Study: Over-education and life satisfaction among immigrant and non-immigrant workers in Canada, 2009 to 2014
A new study, "Over-education and Life Satisfaction among Immigrant and Non-Immigrant Workers in Canada", addresses this research gap by examining the relationship between over-education and the life satisfaction of immigrant and non-immigrant workers in Canada. This study uses data from the 2009 to 2014 Canadian Community Health Survey and focuses on university-educated employees aged 25 to 64.
Both immigrants and Canadian-born university-educated workers have lower levels of life satisfaction if they are in a job for which they are overeducated. However, immigrants were found to be less impacted, in terms of life satisfaction, than their Canadian-born counterparts.
Over-education is defined as university graduates employed in occupations requiring high school or less education, while an education-occupation match is defined as university graduates employed in occupations requiring a university degree.
Among university-educated workers, 12% of people born in Canada were estimated to be over-educated, compared with 30% of immigrants.
Among workers born in Canada with an education-occupation match, the average life satisfaction score was 8.33 on a scale ranging from 0 (very dissatisfied) to 10 (very satisfied). Among their counterparts whose education exceeded what was needed for their job, the average life satisfaction score was 7.93. The magnitude of this difference (0.4) was in line with that associated with being separated, divorced, or widowed rather than being married.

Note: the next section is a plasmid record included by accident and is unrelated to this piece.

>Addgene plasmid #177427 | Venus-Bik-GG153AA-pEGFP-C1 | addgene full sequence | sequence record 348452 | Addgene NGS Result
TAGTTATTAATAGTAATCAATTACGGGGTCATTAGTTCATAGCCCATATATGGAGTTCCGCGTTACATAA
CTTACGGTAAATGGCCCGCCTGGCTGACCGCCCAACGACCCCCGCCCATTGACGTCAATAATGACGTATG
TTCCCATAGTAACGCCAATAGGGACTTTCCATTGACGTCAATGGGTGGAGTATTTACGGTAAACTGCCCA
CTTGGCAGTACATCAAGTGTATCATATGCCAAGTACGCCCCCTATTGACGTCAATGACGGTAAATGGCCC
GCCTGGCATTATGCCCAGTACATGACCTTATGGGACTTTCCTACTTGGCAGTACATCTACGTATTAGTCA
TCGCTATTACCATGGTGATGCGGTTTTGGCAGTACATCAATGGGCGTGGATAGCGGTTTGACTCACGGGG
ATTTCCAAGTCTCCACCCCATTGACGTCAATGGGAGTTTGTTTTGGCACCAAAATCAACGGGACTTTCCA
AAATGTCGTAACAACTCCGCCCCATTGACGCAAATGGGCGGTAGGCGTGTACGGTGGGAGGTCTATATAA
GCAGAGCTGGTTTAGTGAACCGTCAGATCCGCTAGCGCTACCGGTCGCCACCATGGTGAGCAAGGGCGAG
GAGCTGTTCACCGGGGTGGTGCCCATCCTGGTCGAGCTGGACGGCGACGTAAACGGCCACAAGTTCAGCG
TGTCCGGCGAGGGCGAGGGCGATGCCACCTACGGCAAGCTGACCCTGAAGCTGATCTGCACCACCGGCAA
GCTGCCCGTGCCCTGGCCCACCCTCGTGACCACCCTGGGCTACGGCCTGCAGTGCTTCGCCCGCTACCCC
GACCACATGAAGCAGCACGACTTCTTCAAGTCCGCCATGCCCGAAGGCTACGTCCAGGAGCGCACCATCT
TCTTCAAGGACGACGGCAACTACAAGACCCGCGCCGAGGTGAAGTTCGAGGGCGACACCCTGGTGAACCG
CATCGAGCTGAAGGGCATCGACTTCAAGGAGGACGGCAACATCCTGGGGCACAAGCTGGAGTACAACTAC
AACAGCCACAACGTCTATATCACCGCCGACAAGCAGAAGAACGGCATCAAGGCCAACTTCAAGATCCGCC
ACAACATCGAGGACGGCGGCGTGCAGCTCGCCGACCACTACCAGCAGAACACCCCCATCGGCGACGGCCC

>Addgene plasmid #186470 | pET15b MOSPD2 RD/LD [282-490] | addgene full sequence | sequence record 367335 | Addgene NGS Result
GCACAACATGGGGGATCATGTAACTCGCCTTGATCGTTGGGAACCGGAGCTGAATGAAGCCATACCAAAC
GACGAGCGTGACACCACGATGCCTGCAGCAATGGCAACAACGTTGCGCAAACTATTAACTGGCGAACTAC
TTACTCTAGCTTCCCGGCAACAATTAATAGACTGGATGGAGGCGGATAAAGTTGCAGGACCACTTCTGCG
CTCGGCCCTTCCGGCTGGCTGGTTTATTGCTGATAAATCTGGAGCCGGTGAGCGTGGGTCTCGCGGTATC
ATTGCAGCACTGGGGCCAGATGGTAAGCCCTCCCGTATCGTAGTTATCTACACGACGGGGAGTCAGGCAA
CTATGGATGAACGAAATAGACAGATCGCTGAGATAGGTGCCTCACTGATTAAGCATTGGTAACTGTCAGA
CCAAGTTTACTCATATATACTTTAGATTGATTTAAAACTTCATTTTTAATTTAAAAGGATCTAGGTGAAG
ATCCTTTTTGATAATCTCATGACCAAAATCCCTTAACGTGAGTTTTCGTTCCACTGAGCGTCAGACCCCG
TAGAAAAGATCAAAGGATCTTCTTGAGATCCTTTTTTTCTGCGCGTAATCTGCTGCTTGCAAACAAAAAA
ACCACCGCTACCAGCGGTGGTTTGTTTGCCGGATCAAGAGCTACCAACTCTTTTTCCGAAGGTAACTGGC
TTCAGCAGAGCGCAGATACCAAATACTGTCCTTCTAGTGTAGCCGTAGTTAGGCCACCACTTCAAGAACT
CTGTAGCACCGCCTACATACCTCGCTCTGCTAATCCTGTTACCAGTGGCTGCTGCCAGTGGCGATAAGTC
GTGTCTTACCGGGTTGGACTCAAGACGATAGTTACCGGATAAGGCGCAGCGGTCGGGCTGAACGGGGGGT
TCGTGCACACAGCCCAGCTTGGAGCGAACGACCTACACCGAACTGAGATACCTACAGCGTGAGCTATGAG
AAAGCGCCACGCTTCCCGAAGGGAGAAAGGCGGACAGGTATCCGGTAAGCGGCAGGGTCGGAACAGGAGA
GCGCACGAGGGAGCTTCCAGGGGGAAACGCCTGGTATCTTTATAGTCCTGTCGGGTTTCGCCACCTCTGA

Among immigrant workers, life satisfaction was 0.25 points lower, on average, among those who were over-educated for their job.
Over-educated workers had lower incomes, on average, than workers with an education-occupation match. Among immigrant workers, this accounted for most of the difference in life satisfaction observed between groups. Among workers born in Canada, income differences accounted for less than one-third of the difference in life satisfaction between over-educated workers and those with an education-occupation match.
Among immigrants, the negative relationship between over-education and life satisfaction diminished with years in Canada. In addition, the negative relationship between over-education and life satisfaction was weaker among immigrants from developing countries than among those from developed countries.
The research paper "Over-education and Life Satisfaction among Immigrant and Non-immigrant Workers in Canada," part of the Analytical Studies Branch Research Paper Series (11F0019M), is now available.